53 million+ England and Wales electoral registers now on Findmypast
Genealogy subscription website Findmypast recently announced the release of more than 53 million electoral registers for England and Wales. The new database, England & Wales Electoral Registers 1920-1932, improves upon Findmypast’s previous electoral register collection by “reprocessing the original documents in order to improve image quality,” states a company press release.
“For the very first time, the Registers can now be searched accurately by individual names in a similar way to other indexed collections currently available on Findmypast. Searches will now also cover all of England and Wales and matching records from the registers will feed into hints for all customers with a Findmypast Family tree.”
These records cover a critical time in British history: the period between the 1911 census and the 1939 Register. The 1921 census won’t be published until 2021; the 1931 census was destroyed in a fire; and because of World War II, no census was taken in 1941.
Electoral registers for England and Wales
“Electoral registers are listings of all those registered to vote in a particular area,” explains the Findmypast release. “The lists were created annually to record the names of eligible voters and their reason for eligibility, such as their residence or ownership of a property. Registration for voters in England has been required since 1832 and registers were typically published annually, making electoral fdsregisters and excellent resource for tracking ancestors between the census years or for uncovering the history of your home or local area.”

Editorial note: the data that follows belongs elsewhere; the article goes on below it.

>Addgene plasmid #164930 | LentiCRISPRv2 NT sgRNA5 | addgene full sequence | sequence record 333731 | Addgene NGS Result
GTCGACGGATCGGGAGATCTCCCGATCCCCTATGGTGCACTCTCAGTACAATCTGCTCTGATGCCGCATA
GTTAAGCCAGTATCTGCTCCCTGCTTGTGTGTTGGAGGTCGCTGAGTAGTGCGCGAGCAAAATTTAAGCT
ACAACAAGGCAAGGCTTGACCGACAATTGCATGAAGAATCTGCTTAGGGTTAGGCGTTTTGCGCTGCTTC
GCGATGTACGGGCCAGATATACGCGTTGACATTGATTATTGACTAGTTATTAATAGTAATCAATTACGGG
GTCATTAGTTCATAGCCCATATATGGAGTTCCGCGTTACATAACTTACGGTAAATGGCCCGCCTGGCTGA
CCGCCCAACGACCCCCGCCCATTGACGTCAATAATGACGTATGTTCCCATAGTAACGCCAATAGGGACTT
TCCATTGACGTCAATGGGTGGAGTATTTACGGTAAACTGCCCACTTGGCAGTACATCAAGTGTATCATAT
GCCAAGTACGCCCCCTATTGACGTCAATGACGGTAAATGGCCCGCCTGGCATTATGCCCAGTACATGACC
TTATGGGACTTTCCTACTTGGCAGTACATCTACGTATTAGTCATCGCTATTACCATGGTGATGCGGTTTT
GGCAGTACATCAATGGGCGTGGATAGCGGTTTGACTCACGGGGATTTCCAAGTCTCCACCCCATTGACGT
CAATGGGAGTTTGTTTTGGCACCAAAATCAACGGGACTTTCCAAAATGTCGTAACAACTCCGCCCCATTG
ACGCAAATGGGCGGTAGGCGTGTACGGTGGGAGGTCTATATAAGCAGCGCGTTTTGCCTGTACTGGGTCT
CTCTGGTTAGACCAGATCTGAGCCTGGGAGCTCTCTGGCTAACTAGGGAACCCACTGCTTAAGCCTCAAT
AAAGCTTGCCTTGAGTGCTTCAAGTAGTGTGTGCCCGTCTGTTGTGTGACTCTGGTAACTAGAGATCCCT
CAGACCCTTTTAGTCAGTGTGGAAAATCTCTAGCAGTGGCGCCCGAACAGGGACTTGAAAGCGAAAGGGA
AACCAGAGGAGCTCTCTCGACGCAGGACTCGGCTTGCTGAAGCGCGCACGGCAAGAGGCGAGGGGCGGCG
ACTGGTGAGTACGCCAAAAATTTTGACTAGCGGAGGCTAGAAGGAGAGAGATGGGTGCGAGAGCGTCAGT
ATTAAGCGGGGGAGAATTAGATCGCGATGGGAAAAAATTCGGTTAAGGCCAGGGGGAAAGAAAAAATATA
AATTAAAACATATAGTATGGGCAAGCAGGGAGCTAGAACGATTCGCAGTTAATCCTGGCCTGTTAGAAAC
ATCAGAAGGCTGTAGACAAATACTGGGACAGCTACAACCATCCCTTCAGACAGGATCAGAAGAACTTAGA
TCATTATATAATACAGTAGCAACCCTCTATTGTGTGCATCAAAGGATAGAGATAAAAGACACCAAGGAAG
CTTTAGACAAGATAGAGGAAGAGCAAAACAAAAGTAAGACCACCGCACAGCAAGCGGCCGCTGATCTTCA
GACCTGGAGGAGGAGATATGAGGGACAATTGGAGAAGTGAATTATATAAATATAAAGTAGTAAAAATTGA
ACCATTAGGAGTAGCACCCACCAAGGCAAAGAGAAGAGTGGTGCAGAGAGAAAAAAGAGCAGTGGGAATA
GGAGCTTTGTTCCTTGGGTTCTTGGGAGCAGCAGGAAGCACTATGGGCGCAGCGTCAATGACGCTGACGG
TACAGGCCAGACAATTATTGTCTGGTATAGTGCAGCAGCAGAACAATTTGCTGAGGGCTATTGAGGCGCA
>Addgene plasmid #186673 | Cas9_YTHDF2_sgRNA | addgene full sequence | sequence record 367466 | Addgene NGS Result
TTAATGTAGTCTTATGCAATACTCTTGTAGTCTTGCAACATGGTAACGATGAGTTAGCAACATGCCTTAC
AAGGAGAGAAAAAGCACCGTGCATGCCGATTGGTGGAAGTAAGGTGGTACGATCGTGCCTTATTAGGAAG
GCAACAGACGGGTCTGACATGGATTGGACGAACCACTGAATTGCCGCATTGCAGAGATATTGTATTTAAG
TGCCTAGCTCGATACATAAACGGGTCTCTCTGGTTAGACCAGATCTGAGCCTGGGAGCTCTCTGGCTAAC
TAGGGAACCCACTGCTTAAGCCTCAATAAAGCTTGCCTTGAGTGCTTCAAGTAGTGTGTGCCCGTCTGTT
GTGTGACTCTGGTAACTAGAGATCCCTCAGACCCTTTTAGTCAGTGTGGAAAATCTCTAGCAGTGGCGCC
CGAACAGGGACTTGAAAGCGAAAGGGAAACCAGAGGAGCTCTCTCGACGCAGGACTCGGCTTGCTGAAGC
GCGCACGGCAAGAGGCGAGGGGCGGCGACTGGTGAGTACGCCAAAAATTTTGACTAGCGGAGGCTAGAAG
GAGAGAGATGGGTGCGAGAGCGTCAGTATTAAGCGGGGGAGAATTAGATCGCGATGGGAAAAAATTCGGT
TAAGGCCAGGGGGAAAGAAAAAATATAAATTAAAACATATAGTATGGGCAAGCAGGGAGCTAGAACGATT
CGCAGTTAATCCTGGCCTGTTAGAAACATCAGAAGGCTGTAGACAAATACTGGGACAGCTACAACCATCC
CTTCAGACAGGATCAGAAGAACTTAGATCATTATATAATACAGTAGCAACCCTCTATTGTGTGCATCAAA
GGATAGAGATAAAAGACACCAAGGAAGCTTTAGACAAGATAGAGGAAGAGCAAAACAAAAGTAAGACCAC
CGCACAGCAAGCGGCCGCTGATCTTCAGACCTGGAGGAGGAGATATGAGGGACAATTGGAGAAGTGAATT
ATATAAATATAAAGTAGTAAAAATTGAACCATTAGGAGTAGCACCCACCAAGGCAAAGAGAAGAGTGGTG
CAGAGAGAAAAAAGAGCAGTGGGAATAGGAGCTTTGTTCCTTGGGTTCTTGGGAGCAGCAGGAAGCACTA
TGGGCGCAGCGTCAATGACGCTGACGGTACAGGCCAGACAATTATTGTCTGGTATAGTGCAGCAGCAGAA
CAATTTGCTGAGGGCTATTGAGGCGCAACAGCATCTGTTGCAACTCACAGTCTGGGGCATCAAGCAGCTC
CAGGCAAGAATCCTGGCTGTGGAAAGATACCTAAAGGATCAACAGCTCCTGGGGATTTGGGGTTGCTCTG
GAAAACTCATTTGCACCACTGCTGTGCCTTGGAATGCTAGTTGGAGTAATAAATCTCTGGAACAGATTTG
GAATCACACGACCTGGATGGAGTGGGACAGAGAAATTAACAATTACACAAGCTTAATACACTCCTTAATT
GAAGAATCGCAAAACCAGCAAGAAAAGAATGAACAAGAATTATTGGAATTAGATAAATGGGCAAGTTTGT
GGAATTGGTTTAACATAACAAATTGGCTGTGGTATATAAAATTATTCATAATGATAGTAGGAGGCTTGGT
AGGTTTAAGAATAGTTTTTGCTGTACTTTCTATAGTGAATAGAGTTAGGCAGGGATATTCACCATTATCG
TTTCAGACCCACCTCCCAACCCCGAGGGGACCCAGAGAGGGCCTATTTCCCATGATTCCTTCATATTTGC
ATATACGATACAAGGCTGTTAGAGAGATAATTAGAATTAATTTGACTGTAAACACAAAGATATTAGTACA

Here’s a sample record from 1930, from Great Lumley in Durham County, Chester-le-Street Division, England:
Tips for searching Findmypast’s electoral register collection
While Findmypast’s enormous new collection will be a boon for many researchers, others may come up empty for some dates and places. Findmypast describes its online register holdings as “modest to 1885, good from then until 1915 and modest again from 1918 to 1932.” In part, that’s because more electoral registers continue to be imaged.
But the British Library itself, from which Findmypast has sourced its collection, doesn’t have total coverage, either. “The Library’s collection is complete for England, Wales, Scotland and Northern Ireland from 1947 onwards, but patchy before World War 2,” states the British Library Collection Guide webpage for its electoral registers. “Registers were not published during the latter years of World War 1 (1916–1917) or World War 2 (1940–1944).”
Understanding constituency boundaries
To locate your ancestors in extant registers, Findmypast suggests trying to identify your relative’s Parliamentary constituency (an electoral area) during the time period in question, based on what you know from census and other records. Constituency boundaries have changed over time. A guide called British Library’s Parliamentary Constituencies and Their Registers Since 1832 (click to access a free PDF version) has a list of historical constituencies, when they existed and which for which years electoral registers are at the British Library. Then explore the collection on Findmypast to see whether the registers you want have been digitized yet. Try browsing the county and constituencies for the years you need. You don’t need a subscription to search the records, but you will need one for accessing promising-looking search results. (Not familiar with Findmypast? This video tutorial can help you get up to speed on this must-use British Isles genealogy website.)
You’ll want to remember that women over 30 gained the vote in the United Kingdom in 1918, a right finally extended to all women over 21 in July of 1928. So you may find plenty of your female relatives in electoral registers of the 1920s and early 1930s!
A final tip
For those with London Roots: genealogy subscription site Ancestry.com has electoral registers for London from 1832 to 1965, thanks to its own partnership with the London Metropolitan Archives.
Discover a wealth of information on one of genealogy’s “Big 4” websites. Learn what records you can access, how to search them, Findmypast’s unique features, and more in this 30-minute video presentation.